Spring Budget 2023 – a brief roundup!
On 15th March, Chancellor Jeremy Hunt unveiled a variety of fresh tax, benefits, and energy policies in the Budget. We’ve tried to keep it simple and below we’ve rounded up the key announcements.
Energy Price Guarantee:
The Government has announced that the Energy Price Guarantee will stay fixed at £2,500 per annum, rather than increasing by 20% as previously intended, for a three-month period starting from April 1st. This guarantee governs the energy bills of most households in England, Scotland, and Wales.
Prepayment meter customers will pay less for energy from July:
Beginning on July 1st, prepayment meter customers will be charged the same amount for energy as those who pay through direct debit, thanks to the Energy Price Guarantee modification by the government. Consequently, the Treasury predicts that prepay households will see an average reduction of £45 in their annual energy expenses.
Extended Child-Care support:
Childcare support for parents will be expanded in several ways, which include:
- In England, eligible parents of two-year-olds will have access to 15 free childcare hours for the first time, funded by the government. Starting from April 2024, this benefit will become effective. Furthermore, from September 2025, eligible parents of any child between nine months and school age may receive up to 30 hours of free childcare. It should be noted that, in certain cases, additional payments may be required based on the childminder’s fees, despite the reference to these hours as “free” childcare.
- Parents claiming universal credit in England, Scotland, and Wales can now receive upfront funding for childcare expenses. For those eligible, the first month’s costs will be covered. Following that, similar to current procedures, you must pay and claim back the expenses, with the maximum amount rising to £951 for one child and £1,630 for two or more children.
‘Work capability assessment’ for benefits to be scrapped:
The Government has declared that it will eliminate the contentious ‘work capability assessment’ used by the Department for Work and Pensions to determine an individual’s qualification for specific benefits, such as universal credit, as part of a significant overhaul of the benefits system.
The reform aims to support disabled individuals and those with long-term health issues in seeking employment and remaining in the workforce. According to the Government, this modification will allow disabled benefits claimants to pursue work without losing financial support.
However, in conjunction with the Budget, the Government has also pledged to “strengthen” the enforcement of universal credit sanctions, which could result in more penalties for individuals who are deemed to have failed to seek employment or take up a job.
The precise implementation and timeline of these modifications are not yet clear.
Pension Savers to get extra tax relief:
The Government has unveiled three significant alterations to the tax relief provided while saving for your pension:
- The annual allowance will increase from £40,000 to £60,000 beginning in April 2023.
- From April 2024, the lifetime allowance, presently £1,073,100, will be entirely abolished.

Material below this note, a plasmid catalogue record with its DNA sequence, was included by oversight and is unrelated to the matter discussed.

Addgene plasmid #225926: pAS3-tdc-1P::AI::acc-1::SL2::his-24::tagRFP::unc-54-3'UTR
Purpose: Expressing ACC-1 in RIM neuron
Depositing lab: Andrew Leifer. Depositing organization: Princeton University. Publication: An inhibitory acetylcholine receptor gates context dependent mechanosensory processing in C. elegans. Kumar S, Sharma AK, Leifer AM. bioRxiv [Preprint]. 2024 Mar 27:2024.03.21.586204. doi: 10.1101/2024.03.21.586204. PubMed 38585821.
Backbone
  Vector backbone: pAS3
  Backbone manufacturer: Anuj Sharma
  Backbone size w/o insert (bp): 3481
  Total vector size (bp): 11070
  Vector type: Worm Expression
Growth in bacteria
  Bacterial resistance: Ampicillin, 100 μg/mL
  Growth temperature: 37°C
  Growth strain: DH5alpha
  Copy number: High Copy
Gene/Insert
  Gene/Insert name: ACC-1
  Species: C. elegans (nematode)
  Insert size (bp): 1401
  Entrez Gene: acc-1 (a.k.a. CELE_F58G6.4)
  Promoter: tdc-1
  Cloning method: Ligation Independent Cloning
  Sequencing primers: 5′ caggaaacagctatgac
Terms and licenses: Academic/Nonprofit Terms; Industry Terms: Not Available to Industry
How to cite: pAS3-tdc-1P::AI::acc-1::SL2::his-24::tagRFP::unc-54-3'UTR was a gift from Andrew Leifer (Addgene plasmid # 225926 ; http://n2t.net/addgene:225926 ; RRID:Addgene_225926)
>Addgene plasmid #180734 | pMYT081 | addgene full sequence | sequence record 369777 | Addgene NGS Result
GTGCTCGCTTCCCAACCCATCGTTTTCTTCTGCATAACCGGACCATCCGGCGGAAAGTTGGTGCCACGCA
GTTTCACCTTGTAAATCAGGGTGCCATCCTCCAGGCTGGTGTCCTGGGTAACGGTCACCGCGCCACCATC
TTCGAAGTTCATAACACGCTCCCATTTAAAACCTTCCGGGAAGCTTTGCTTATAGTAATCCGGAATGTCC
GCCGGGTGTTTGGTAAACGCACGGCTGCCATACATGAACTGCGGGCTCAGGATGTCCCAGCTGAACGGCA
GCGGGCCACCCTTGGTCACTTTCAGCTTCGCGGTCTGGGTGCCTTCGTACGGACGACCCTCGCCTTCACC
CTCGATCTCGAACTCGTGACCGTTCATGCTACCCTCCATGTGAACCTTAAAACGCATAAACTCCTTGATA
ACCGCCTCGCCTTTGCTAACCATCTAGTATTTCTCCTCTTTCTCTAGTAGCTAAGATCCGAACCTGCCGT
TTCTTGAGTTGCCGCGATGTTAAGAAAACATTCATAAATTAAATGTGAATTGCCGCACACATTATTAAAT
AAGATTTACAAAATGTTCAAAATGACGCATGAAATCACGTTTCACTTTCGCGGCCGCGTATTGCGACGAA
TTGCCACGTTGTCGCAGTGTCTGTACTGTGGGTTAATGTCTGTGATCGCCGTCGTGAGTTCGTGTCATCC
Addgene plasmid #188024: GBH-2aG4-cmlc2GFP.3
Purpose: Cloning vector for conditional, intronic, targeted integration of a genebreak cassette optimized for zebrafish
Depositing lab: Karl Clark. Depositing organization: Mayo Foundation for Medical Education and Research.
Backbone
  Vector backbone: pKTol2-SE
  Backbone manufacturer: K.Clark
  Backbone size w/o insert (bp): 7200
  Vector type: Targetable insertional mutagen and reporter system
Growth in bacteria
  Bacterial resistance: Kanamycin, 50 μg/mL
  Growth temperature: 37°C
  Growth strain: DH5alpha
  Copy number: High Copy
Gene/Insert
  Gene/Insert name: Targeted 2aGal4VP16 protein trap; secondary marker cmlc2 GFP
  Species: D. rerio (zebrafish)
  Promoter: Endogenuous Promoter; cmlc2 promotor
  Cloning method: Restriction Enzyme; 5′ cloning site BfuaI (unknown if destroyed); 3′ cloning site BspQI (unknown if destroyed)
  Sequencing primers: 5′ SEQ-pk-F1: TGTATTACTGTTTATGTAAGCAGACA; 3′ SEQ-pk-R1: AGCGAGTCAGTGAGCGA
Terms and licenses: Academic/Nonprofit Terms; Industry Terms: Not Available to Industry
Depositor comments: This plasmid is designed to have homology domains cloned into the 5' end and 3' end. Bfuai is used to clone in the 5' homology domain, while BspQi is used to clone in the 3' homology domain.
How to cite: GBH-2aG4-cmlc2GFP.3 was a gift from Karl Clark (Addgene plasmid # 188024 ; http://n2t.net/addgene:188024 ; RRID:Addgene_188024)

- The money purchase annual allowance will increase from £4,000 to £10,000 in April 2023.
The Government has decided to maintain the current levels of savings and ISA allowances:
- The ‘starting rate’ for savings will remain fixed at £5,000. This allows individuals earning less than £17,570 from employment to earn up to £5,000 in savings interest before paying any tax on it.
- The maximum amount that can be deposited into an adult ISA will continue to be £20,000, and the junior ISA limit will remain at £9,000. Moreover, there will be no adjustments to the Lifetime ISA threshold of £4,000.
Help to Save Scheme extended:
The Help to Save scheme, which offers a 50% savings boost to low-income earners claiming universal credit or working tax credit, worth up to £1,200, was originally set to stop accepting new applications in September of this year. However, it has now been announced that it will be extended until April 2025, with the same terms remaining in place.
Income Tax thresholds are NOT changing:
Although income tax was not a central point of discussion in the Budget, it is an essential aspect of many people’s finances.
Last year, in the Autumn Statement, the Government announced that income tax thresholds would remain frozen until April 2028. This freeze implies that even if someone’s salary increases, albeit below inflation, they will end up paying more in income tax over time.
In some instances, individuals may fall into a higher tax bracket, while others may remain in the same tax bracket but will still pay a higher percentage of their earnings as tax if their salaries rise. This is referred to as “fiscal drag” in Treasury terminology.
Tobacco & Alcohol prices to rise:
Starting from 1 August 2023, the duties on wine, spirits, and beer bottles will increase in line with the Retail Prices Index (RPI) measure of inflation, resulting in a 5p rise in the price of a 500ml bottle of beer or a 250ml glass of wine. However, the duty on a draught pint of beer in a pub will not increase, as it is protected under the Government’s ‘Brexit Pubs Guarantee.’
Moreover, the price of tobacco products will increase starting from 6 pm on 15 March. The Government announced that it would increase by RPI plus an additional 2%, while the duty on rolling tobacco would increase by an extra 4%.
We hope this round up of the Spring Budget has been helpful & clear.